Iraqi Christians Search for New Homeland


NINEVEH PLAINS, Iraq - Christians and non-Muslims in Iraq are being targeted in a brutal campaign by Islamic militants.

Since October, some 13,000 Christians and other minorities have been driven from their homes in the northern city of Mosul. More than a dozen Christians were assassinated.

Now some Iraqi Christians want to create a separate, autonomous region for their community.

War Weary

Layla Behnam, and Iraqi Christian, says she's tired of being persecuted by radical Muslims. Since 2004, this Iraqi Christian from Mosul has endured relentless threats from extremists in her neighborhood.

"I've received letters demanding that I convert or die," Layla said. "My family and children are constantly harassed and told that we don't belong in this country."

So now she's thinking about moving out.

"I hate to leave my city of birth, my culture, and my friends," Layla said. "But I'm forced to consider it especially after what I and others have gone through."

Since 2004:

     - Priests have been beheaded

     - Christian leaders kidnapped

     - Churches bombed

     - Unveiled women burned with acid

     - Men killed for owning a music store or beaten for selling alcohol for communion.

The list goes on.

George Mayah is documenting these and other atrocities committed against minorities.

"This is ethnic cleansing and nobody seems to care," Mayah said.

The Nineveh Plains

But the hills around northern Iraq give Layla and countless Christians a glimmer of hope for a place to call their own.

The Nineveh Plain is home to Assyrian Christians, who trace their roots to the time of Noah.

In the last couple of years, wealthy Christian businessmen have poured millions of dollars into the region to build churches, schools and homes for displaced Christians.

It's all part of a plan to turn the Nineveh Plains into an autonomous region for the Christians of Iraq.

Among those leading the effort for a Christian enclave is Paulus Mangeshi, a leader in the Chaldean community.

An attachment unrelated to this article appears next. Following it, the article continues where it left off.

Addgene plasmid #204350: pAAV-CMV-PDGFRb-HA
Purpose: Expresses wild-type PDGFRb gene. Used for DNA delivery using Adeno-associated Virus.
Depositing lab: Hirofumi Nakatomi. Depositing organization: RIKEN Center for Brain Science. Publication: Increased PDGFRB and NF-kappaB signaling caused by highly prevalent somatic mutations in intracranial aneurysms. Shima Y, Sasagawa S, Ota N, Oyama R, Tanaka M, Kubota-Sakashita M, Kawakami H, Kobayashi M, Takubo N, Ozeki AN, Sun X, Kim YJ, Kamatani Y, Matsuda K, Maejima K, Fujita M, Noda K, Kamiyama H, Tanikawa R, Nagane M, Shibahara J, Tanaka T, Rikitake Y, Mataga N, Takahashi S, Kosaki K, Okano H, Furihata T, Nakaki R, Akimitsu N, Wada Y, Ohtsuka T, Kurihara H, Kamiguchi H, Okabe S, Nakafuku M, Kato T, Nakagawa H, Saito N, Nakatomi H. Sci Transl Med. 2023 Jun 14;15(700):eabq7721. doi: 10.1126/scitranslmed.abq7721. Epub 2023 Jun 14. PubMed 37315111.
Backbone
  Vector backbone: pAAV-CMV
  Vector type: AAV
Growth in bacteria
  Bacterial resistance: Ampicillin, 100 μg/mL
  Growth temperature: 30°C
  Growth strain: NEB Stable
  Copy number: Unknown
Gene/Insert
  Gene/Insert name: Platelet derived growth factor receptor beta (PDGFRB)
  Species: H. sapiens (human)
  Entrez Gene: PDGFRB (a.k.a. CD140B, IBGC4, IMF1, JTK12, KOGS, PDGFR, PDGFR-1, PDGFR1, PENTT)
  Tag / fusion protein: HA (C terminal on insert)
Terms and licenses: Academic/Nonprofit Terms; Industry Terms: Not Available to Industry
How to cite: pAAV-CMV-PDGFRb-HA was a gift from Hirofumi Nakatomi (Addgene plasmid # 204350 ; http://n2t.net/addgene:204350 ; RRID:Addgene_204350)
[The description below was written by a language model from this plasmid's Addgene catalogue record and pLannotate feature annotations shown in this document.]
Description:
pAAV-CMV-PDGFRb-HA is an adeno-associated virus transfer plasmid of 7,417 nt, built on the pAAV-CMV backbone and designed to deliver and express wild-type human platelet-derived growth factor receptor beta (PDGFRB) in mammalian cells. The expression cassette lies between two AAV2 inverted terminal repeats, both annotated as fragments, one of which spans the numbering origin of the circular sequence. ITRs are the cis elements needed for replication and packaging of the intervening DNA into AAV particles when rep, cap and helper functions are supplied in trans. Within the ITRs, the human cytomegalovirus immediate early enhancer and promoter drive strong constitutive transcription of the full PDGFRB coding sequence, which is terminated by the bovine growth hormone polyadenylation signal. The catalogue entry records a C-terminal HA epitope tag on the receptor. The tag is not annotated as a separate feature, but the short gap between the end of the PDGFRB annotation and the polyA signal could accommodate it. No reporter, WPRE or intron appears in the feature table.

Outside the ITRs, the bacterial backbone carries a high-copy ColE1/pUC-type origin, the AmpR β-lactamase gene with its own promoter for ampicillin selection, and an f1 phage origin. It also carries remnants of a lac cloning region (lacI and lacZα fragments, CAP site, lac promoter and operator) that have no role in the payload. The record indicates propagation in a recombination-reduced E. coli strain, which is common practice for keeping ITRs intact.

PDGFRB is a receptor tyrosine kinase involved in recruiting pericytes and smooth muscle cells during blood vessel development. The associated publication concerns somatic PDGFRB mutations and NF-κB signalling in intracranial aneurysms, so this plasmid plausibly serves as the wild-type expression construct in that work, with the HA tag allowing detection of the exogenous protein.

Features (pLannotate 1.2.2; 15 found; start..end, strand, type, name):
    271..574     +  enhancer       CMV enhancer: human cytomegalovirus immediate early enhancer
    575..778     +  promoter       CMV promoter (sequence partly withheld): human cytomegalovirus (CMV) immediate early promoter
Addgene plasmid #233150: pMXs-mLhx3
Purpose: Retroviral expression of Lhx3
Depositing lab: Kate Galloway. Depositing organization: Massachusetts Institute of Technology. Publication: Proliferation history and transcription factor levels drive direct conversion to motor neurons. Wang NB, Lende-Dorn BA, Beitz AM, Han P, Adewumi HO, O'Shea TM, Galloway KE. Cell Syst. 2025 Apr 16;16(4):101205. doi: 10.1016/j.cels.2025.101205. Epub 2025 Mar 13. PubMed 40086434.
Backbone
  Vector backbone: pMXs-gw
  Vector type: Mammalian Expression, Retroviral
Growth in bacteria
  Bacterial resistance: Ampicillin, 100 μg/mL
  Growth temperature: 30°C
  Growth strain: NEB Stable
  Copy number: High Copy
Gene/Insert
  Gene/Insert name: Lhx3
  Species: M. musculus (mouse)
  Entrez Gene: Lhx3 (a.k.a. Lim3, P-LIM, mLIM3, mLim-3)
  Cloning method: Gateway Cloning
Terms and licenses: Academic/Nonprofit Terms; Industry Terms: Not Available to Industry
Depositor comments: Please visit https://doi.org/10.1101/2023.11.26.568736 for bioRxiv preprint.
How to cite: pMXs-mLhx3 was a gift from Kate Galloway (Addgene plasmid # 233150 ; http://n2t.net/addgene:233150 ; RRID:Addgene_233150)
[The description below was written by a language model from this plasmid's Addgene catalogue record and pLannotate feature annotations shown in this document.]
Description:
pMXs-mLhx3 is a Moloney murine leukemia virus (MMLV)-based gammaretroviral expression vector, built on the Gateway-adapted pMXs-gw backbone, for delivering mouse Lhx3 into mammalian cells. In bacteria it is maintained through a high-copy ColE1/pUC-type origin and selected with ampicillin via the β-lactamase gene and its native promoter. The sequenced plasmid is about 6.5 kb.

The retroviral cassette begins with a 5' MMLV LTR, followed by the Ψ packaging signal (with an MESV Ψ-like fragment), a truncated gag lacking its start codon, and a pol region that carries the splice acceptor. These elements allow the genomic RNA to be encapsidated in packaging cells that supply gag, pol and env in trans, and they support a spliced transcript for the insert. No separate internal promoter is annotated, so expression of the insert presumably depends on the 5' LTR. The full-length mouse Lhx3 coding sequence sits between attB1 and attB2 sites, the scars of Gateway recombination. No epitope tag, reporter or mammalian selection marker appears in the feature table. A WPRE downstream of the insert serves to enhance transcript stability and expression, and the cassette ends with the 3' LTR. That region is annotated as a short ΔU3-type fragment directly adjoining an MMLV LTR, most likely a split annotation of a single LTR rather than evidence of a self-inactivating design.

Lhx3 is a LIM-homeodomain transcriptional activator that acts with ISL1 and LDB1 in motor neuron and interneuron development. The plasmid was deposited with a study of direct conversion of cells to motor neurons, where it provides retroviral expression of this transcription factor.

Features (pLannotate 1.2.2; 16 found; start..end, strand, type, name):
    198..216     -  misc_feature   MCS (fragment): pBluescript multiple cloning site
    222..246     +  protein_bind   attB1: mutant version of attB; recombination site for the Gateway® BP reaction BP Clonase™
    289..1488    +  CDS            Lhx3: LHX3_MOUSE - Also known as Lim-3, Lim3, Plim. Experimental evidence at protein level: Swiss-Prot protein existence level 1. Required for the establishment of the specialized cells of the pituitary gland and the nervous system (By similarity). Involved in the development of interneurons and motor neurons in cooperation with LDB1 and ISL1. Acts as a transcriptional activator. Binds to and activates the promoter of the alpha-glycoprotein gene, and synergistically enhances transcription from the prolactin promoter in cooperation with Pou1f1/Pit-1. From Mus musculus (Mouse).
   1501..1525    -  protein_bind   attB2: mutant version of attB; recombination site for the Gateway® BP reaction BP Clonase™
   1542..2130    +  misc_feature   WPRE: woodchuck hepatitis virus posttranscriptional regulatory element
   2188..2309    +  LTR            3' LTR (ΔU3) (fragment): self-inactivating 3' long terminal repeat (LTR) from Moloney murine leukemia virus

"The idea is that we would have a place run by Christians, have our own flag, our own government, our own security forces," Mangeshi explained. "Right now, we don't have any political representation in the government, we have no voice. It's like we don't even exist in this country."

The region includes more than 300 towns and villages with a majority Christian population.

As the violence here in Mosul increased, Christians have become more open to this idea of an autonomous region - an area where they can not only practice their faith, but live in freedom.

Layla said, "It would be great to live in a place where I'm not forced to wear the veil or follow strict Muslim codes of conduct." 

Sticky Road Ahead

But the idea is fraught with political controversy. The Nineveh Plain borders the autonomous region of Iraqi Kurdistan.

Several main towns are under their influence. And Kurdish leaders would like nothing more than to see that influence extend across the Plains.

The Iraqi government on the other hand balks at the thought of Kurds gaining more territory. Baghdad would rather the Plains come under their direct control.

The dispute continues.

Adding to the controversy, the Iraqi government last month decided to abolish guaranteed seats in the parliament for minorities. This sparked protests by Christians.

All this has left Layla and other minorities wondering again if they have a future in their own homeland.

*Original broadcast November 4, 2008.